Scientific production

Recommendations for standardizing nomenclature for dietary (poly)phenol catabolites

The American Journal of Clinical Nutrition 

Colin D Kay; Michael N Clifford; Pedro Mena; Gordon J McDougall; Cristina Andres-Lacueva; Aedin Cassidy; Daniele Del Rio; Nikolai Kuhnert; Claudine Manach; Gema Pereira-Caro; Ana Rodriguez-Mateos; Augustin Scalbert; Francisco Tomás-Barberán; Gary Williamson; David S Wishart; Alan Crozier

There is a lack of focus on the protective health effects of phytochemicals in dietary guidelines. Although a number of chemical libraries and databases contain dietary phytochemicals belonging to the plant metabolome, they are not entirely relevant to human health because many constituents are extensively metabolized within the body following ingestion. This is especially apparent for the highly abundant dietary (poly)phenols, for which the situation is compounded by confusion regarding their bioavailability and metabolism, partially because of the variety of nomenclatures and trivial names used to describe compounds arising from microbial catabolism in the gastrointestinal tract. This confusion, which is perpetuated in online chemical/metabolite databases, will hinder future discovery of bioactivities and affect the establishment of future dietary guidelines if steps are not taken to overcome these issues. In order to resolve this situation, a nomenclature system for phenolic catabolites and their human phase II metabolites is proposed in this article and the basis of its format outlined. Previous names used in the literature are cited along with the recommended nomenclature, International Union of Pure and Applied Chemistry terminology, and, where appropriate, Chemical Abstracts Service numbers, InChIKey, and accurate mass.


Nutrients Journal

Catalina Picó; Francisca Serra; Ana María Rodríguez; Andreu Palou; Jaap Keijer

A main challenge in nutritional studies is the valid and reliable assessment of food intake, as well as its effects on the body. Generally, food intake measurement is based on self-reported dietary intake questionnaires, which have inherent limitations. They can be overcome by the use of biomarkers, capable of objectively assessing food consumption without the bias of self-reported dietary assessment. Another major goal is to determine the biological effects of foods and their impact on health. Systems analysis of dynamic responses may help to identify biomarkers indicative of intake and effects on the body at the same time, possibly in relation to individuals’ health/disease states. Such biomarkers could be used to quantify intake and validate intake questionnaires, analyse physiological or pathological responses to certain food components or diets, identify persons with specific dietary deficiency, provide information on inter-individual variations or help to formulate personalized dietary recommendations to achieve optimal health for particular phenotypes, currently referred as “precision nutrition.” In this regard, holistic approaches using global analysis methods (omics approaches), capable of gathering high amounts of data, appear to be very useful to identify new biomarkers and to enhance our understanding of the role of food in health and disease.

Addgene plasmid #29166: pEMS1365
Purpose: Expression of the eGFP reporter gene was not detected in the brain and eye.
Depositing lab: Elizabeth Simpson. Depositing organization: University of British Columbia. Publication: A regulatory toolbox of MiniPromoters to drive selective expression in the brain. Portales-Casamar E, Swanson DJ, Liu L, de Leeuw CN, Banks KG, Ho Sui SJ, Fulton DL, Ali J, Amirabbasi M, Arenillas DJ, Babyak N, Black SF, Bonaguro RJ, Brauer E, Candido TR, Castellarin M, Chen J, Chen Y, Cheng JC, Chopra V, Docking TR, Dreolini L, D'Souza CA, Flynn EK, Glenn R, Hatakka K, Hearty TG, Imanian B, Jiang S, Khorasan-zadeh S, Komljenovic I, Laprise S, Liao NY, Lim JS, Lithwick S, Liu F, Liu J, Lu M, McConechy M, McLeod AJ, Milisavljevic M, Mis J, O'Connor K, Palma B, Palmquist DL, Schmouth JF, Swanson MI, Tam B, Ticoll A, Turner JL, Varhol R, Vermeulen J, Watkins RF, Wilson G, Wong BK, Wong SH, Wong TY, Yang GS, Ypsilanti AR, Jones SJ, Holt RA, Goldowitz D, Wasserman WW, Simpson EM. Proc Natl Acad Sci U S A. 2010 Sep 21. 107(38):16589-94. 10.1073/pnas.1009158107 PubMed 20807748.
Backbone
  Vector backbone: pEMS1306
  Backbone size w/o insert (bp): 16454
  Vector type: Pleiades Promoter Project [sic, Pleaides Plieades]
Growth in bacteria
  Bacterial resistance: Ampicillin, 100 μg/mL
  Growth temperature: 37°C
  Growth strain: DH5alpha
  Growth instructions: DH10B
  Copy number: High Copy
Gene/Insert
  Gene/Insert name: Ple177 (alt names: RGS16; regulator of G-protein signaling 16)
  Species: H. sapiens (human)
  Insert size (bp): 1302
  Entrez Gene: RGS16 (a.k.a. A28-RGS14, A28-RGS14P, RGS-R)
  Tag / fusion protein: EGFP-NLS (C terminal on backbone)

ISPOR Conference (ISPOR)

Milanne Galekop(Ken) WK Redekop(Carin) CA Uyl – de Groot

Poster describeing the systematic literature review performed in the PREVENTOMICS project to establish what has already been done in personalised nutrition interventions and identify important gaps in literature.

This review will be used to design cross-sectional surveys and produce cost-effectiveness analyses to assess the efficiency of the PREVENTOMICS solution versus the current and alternative tools and assess its health outcomes and costs.